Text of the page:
Number of Iranian executions this year surpasses 500
Iran Human Rights Monitor, which has been reporting on executions within Iran throughout the year of 2023, has now reported that more than 500 people have been executed by Iranian authorities this year.
Iranian authorities have clamped down with increasingly draconian austerity on protests and dissent since last year’s murder of Mahsa Amini in police custody, an event which interacted with various tensions in Iranian to unleash some of the most noteworthy protests in the country in years. Despite blasphemy being a capital offense in several Islamic countries, Iran alone stands out as a country which has actually followed through with executions for the offense, particularly in the last year.
Per reporting from Iran HRM, executions have continued into the month of September as well.
Blasphemy laws for me and not thee
Some countries in the Islamic world purport to have “generic” blasphemy laws aimed purely at preserving religious harmony. The texts of these laws are often taken directly from penal codes of previous colonial administrations (leading also to a widespread myth that blasphemy laws in the Islamic world are a legacy of colonialism and nothing more). However, in practice, they are used to protect Muslims and persecute religious minorities. (Incidentally, India is an example of this phenomenon in reverse, with ostensibly “impartial” blasphemy laws used to persecute its Muslim minority.)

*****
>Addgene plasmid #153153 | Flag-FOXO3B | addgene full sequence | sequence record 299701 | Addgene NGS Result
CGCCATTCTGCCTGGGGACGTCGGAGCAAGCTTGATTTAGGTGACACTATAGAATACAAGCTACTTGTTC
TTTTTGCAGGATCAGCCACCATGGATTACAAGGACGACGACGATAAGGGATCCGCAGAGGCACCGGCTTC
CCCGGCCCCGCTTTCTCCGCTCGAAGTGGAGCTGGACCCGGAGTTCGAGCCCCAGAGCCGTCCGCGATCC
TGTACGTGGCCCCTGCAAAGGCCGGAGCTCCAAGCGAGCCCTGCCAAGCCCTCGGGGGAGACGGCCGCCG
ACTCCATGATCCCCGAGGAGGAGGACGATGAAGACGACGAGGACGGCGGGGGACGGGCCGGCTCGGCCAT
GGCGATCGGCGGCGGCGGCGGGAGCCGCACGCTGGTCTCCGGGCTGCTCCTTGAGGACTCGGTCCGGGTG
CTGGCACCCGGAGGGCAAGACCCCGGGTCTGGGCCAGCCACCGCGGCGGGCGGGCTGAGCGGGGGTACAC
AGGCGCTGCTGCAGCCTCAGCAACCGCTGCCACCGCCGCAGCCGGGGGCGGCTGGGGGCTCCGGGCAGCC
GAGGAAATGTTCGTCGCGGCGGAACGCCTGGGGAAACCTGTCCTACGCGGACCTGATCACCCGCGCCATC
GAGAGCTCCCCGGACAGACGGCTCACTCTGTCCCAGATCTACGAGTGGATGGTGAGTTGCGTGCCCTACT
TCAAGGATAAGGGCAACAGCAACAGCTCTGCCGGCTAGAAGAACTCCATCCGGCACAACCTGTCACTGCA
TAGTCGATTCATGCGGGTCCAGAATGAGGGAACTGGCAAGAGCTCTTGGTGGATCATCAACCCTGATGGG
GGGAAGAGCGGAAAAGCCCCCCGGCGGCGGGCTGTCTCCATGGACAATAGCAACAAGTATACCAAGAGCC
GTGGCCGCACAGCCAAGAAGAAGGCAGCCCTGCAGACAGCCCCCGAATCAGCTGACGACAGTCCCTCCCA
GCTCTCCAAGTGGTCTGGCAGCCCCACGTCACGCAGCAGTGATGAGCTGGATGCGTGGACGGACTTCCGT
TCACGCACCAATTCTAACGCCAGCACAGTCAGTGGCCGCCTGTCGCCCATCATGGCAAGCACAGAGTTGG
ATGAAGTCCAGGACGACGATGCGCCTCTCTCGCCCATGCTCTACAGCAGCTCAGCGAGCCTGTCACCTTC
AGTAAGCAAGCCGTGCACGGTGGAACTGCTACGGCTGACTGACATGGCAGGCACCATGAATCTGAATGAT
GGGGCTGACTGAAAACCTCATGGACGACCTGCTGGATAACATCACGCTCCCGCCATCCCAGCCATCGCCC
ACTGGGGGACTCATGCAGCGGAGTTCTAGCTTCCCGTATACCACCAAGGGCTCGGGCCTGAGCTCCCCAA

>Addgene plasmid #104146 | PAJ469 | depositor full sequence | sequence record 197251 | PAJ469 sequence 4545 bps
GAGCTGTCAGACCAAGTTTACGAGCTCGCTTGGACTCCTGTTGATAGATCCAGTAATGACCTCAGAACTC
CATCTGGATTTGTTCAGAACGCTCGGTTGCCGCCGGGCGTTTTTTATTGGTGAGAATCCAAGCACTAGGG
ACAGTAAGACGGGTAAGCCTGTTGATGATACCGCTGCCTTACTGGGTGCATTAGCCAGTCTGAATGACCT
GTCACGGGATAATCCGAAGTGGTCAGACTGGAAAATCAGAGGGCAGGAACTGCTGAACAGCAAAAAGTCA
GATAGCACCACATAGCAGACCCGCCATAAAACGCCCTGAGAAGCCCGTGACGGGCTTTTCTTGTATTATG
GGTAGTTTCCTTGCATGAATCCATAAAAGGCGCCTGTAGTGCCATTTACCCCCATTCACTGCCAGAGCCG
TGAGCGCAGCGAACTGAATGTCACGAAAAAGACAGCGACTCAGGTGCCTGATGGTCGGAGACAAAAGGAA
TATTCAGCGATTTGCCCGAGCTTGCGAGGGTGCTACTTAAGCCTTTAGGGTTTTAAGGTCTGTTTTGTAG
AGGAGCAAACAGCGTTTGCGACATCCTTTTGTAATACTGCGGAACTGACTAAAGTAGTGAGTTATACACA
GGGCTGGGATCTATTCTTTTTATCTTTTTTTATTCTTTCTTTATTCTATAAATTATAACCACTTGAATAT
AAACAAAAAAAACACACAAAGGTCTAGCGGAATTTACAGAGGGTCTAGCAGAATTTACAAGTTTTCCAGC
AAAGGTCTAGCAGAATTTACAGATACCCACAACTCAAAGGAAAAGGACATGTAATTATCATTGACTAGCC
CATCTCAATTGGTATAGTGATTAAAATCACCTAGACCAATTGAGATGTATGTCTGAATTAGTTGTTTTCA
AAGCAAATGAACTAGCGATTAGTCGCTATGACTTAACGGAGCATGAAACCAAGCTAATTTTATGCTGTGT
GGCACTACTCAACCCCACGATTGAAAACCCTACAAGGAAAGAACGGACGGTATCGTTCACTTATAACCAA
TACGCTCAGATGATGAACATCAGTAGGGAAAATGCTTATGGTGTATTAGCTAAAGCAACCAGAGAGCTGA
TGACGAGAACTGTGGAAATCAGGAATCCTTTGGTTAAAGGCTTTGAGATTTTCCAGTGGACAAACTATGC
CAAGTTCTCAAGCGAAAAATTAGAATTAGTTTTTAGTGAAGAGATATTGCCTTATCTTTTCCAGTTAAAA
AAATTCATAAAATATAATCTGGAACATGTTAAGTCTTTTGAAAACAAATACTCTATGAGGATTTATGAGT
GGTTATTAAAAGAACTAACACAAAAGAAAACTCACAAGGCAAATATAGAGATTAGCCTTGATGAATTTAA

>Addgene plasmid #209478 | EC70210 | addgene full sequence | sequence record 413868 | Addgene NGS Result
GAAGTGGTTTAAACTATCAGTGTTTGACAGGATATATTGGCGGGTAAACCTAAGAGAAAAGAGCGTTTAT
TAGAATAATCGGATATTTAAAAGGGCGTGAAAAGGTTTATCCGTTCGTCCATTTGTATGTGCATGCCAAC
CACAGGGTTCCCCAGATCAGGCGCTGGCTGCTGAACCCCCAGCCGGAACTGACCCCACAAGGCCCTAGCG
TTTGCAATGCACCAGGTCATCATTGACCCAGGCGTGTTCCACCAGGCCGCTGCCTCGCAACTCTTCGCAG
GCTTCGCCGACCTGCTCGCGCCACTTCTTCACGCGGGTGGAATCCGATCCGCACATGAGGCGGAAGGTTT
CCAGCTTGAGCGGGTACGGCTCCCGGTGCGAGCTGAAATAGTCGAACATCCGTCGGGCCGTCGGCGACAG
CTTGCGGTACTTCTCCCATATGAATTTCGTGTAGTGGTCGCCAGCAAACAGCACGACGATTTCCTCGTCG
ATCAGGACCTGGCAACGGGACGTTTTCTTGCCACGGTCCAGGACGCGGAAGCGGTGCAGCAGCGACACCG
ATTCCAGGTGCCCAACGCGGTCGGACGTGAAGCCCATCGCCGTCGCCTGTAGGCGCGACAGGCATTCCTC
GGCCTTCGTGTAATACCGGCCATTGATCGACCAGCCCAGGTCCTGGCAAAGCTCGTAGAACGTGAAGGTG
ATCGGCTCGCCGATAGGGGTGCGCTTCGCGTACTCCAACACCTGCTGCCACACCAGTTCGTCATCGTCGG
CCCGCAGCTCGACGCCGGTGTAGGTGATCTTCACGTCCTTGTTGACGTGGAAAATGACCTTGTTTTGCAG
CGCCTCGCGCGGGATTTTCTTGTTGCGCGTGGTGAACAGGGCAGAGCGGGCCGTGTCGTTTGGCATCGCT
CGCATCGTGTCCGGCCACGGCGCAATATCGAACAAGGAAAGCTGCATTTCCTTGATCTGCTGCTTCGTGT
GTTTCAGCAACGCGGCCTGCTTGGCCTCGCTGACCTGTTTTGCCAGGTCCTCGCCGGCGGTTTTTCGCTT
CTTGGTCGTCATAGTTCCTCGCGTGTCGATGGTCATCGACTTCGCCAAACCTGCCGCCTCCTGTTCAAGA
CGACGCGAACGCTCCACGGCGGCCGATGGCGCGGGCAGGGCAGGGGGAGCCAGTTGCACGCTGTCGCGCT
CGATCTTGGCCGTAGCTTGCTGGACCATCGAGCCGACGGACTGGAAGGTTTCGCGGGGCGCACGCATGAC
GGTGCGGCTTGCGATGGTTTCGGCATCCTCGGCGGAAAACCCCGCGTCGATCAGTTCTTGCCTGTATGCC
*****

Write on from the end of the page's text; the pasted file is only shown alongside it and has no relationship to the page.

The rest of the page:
A recent ruling in Pakistan exemplifies this phenomenon. One court has just ruled that one of the country’s blasphemy laws, particularly with regard to defacement of religious sites, does not apply to large swaths of Ahmadi Muslims’ places of worship.
This is unsurprising given the status of Ahmadis as a persecuted religious minority throughout the Islamic world. It is also unsurprising to anyone who recognizes the pretext of the “religious harmony” defense of blasphemy laws for what it is: a pretext.
Iggy Azalea’s blasphemy in Saudi Arabia
Australian rapper Iggy Azalea recently ignited a blasphemy controversy over a performance she gave in Saudi Arabia:
Many have condemned the lyrics as blasphemous, and have called out the kingdom for its double standards in allowing a performance to take place which has been decried as anti-Islamic.
Azalea's set last Friday at the Gamers8 esports tournament in the Saudi capital, Riyadh, included the song Goddess, which she began by exclaiming to the audience, "Ladies, make some noise, it's a woman's world!"
Her lyrics were widely condemned for contradicting Islamic values, both inside and outside Saudi Arabia, with the lines "preaching about prophets, it ain't no one man can stop us, bow down to a goddess” generating the biggest backlash.
The morbidly curious may read more here.